False Economy, a book written by Anne Else (co-founder of Broadsheet magazine) has highlighted some interesting statistics about the New Zealand job market.
One of the more eye-catching is that education is not actually producing better pay for many people, as borne out by data collected here and in the US.
This goes against everything we are taught--that a good education will get you a better paying job and that renewing skills and retraining will enhance your career and your salary.
But US and New Zealand Labour Department research indicates otherwise, according to False Economy (Tandem Press): in the US Professor David Howell says the proportion of highly skilled employees on low wages is growing. “For example, the communications industry has seen its low-skill share of jobs go down by 3%. Yet its low-wage share has gone up by 33%. Now only 39% of its employees are low-skilled, but 71% are low-paid.”
New Zealand seems to follow a similar pattern, according to recent Labour Department research quoted in the book. It shows real before-tax earnings of wage and salary earners went down in the decade between 1984 and 1994.
“Median hourly earnings fell by 8% and median weekly earnings fell by 4.5%. Between 1984 and 1994, the New Zealand median hourly wage for the unskilled fell by 9.6%. It fell by 11.6% for those with school qualifications and by 10.9% for those with trade or other tertiary qualifications. But it fell by 16.4% for those with university qualifications. Most of this fall for the best qualified happened between 1990 and 1994.”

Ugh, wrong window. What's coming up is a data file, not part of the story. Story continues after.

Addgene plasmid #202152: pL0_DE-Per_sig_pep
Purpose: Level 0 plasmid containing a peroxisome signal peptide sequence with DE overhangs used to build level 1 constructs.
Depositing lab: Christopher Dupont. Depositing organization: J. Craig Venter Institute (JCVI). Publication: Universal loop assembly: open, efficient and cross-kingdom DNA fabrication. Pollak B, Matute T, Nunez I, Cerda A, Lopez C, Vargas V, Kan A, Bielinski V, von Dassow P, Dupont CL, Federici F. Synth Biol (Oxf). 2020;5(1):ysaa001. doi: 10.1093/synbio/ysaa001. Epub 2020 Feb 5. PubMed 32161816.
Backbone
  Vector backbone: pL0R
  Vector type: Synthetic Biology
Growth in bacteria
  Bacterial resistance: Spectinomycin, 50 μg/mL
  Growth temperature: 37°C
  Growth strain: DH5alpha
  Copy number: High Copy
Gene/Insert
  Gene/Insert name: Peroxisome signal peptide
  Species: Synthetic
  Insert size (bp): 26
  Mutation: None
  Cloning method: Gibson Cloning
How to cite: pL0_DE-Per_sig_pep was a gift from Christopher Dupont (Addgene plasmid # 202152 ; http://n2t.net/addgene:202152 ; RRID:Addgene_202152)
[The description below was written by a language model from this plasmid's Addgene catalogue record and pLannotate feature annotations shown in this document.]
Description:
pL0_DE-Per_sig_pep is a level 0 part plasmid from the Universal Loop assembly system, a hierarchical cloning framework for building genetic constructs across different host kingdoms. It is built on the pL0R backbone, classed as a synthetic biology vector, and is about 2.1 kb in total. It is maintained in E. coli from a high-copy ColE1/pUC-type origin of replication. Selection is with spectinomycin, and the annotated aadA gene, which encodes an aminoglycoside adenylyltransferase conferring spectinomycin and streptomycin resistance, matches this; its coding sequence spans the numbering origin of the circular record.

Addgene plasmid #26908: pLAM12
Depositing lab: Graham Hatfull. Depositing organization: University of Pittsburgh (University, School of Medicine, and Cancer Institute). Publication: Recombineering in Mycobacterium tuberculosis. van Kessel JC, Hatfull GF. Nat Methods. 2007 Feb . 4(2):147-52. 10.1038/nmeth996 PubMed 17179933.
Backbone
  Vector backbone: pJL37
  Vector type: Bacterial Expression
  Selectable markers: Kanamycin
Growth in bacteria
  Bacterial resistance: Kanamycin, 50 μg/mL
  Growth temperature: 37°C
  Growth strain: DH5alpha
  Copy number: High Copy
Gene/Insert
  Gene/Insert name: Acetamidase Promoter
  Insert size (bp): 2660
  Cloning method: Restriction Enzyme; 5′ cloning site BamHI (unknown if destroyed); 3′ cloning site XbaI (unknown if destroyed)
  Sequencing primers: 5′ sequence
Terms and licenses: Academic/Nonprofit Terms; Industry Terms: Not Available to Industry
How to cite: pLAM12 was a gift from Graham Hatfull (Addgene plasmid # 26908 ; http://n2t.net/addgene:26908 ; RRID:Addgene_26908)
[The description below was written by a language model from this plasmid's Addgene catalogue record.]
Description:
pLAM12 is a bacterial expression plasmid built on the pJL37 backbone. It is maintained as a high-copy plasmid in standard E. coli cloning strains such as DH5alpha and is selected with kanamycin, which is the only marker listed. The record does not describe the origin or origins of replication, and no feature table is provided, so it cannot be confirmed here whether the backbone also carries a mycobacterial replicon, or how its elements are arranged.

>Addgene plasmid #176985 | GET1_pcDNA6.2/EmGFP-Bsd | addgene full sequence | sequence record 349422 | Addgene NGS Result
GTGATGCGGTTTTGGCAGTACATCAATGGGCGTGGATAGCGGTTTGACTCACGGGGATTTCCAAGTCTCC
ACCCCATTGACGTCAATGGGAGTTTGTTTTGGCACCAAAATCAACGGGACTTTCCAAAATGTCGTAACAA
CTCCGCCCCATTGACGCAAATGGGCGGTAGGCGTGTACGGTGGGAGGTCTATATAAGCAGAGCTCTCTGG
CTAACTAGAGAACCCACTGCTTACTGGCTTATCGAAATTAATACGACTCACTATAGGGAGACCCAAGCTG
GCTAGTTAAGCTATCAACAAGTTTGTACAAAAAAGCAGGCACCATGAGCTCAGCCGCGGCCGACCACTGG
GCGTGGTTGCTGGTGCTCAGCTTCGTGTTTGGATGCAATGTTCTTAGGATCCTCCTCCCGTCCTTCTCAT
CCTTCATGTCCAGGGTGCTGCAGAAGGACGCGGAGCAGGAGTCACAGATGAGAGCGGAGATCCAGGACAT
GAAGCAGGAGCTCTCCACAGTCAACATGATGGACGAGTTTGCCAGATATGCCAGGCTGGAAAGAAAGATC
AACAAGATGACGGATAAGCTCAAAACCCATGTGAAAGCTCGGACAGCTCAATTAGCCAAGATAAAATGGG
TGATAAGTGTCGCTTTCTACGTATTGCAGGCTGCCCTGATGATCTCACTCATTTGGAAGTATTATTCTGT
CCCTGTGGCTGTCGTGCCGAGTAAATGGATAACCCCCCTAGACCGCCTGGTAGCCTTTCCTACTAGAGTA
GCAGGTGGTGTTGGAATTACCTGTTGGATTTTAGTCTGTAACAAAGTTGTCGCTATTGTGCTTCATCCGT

Another interesting statistic was the suggestion that New Zealand office workers are among the most stressed in the world, according to an unnamed “large-scale 1994 survey covering 18 countries”.
Else says the survey showed work was a major cause of stress to 65% of the New Zealand respondents and 46% said work-related stress had grown worse over the past two years:
“Being too busy, having too much to do or too few staff were given by 58% of Kiwis as the main causes. A quarter did not feel they were treated like a person at work, rather like a cog in a wheel. Worldwide only 15% felt that way. Nearly a third--32%--said they did a lot of work which was unnecessary and wasted time. Around the world, 27% felt similar frustration.”
The main argument of the book is that employees and employers must start to work together to fit family time in with market time. Child care, parental leave (paid and unpaid), flexible working hours and simply providing workers with the chance to get enough rest and exercise are all issues still largely unresolved in New Zealand--and around the world.
Else calls for employers to consider the long-term benefits of accommodating employees’ family and personal needs in return for company loyalty, increased productivity and a more harmonious workplace environment.
The book may be too anecdotal and imprecisely sourced for some, but it certainly raises many issues and ideas which need to be discussed in today’s workplace and society.
(Keenan is Computerworld’s careers editor. She can be contacted by email at email@example.com.)